Raúl Labrador, who won his race for Idaho attorney general, talks with attendees at the Idaho GOP election night watch party at the Grove Hotel in Boise, Idaho, on Nov. 8, 2022. (Otto Kitsinger for Idaho Capital Sun)
Idaho’s next attorney general, Raúl Labrador, announced Thursday he has hired two members of his executive team who will start their new roles on Jan. 2, according to a press release.
Labrador won the Nov. 8 election for the office and replaces 20-year incumbent Idaho Attorney General Lawrence Wasden. He secured 62% of the vote to Democrat Tom Arkoosh’s 37%, or 366,763 votes to Arkoosh’s 219,230.
Labrador named David Dewhirst as his chief deputy, and Theo Wold as the head of what will be Idaho’s new solicitor general’s office, which will be responsible for tracking federal cases and determining if Idaho should be involved. Labrador has said he will use existing resources within the attorney general’s office to staff that new division.
Both hires have plenty of federal legal experience, according to release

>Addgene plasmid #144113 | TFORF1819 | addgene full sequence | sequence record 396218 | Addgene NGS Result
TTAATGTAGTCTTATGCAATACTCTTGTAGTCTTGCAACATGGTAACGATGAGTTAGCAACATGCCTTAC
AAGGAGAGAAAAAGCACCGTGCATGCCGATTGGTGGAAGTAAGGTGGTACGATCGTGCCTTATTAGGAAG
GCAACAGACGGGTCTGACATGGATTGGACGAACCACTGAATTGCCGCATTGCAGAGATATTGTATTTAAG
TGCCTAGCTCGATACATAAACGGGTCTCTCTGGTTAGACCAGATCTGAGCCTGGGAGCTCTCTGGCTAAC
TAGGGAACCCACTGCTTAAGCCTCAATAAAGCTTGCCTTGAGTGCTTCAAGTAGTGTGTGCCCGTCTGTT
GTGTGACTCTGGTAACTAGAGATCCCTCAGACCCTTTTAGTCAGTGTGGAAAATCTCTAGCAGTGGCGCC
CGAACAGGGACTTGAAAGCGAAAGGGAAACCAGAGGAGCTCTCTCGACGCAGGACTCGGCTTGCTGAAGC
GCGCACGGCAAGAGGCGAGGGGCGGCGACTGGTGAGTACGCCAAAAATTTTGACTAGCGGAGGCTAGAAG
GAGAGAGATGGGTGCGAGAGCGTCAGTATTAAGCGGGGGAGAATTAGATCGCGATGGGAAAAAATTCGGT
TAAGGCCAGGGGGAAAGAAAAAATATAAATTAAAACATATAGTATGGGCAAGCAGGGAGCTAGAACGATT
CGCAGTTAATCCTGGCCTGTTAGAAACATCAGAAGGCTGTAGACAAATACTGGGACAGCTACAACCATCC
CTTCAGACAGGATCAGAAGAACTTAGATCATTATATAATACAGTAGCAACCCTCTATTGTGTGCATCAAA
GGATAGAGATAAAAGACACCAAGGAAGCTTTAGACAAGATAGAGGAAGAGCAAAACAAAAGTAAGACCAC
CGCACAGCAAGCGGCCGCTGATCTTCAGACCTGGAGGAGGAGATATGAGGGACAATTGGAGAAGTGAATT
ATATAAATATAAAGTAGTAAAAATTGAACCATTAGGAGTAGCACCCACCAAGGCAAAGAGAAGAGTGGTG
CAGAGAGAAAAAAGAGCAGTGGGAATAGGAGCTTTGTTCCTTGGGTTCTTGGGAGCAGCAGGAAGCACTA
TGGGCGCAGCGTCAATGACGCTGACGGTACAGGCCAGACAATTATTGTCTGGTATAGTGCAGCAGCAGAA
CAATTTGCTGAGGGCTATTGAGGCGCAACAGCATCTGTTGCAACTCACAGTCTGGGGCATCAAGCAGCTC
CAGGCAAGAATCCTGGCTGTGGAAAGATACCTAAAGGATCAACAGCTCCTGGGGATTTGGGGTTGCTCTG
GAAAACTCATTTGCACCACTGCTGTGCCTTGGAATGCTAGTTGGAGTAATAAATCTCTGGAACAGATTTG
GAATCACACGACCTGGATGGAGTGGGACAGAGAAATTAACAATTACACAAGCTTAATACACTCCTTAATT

Dewhirst is currently Montana’s solicitor general, where he created state’s first solicitor general’s office and led major multi-state lawsuits against the Biden administration’s policies regarding the Keystone XL pipeline and federal vaccine mandates, the release said. He has also served as general counsel and chief environmental review permitting officer in the U.S. Department of Commerce. Dewhirst has a law degree from George Washington University, where he was symposium editor for the Harvard Journal of Law & Public Policy and president of the Federalist Society. Dewhirst also clerked for Judge Lawrence VanDyke on the U.S. Court of Appeals for the Ninth Circuit.
Wold earned his law degree from the University of Notre Dame, the release said, and he clerked at the U.S. Court of Appeals for the District of Columbia Circuit for Judge Janice Rogers Brown and the United States District Court for the District of Puerto Rico for Judge José Antonio Fusté.
Wold also worked with former Rep. Dorothy Moon, who now serves as chairwoman of the Idaho Republican Party, to draft a bill that would have changed Idaho’s voting laws.
“It is critical we have experienced, professional leaders filling these roles,” Labrador said in the release. “I’m committed to modernizing and improving the office, and these dedicated and proven public servants will help me accomplish that goal. I look forward to serving the people of Idaho as we build a more prosperous, safe and free state.”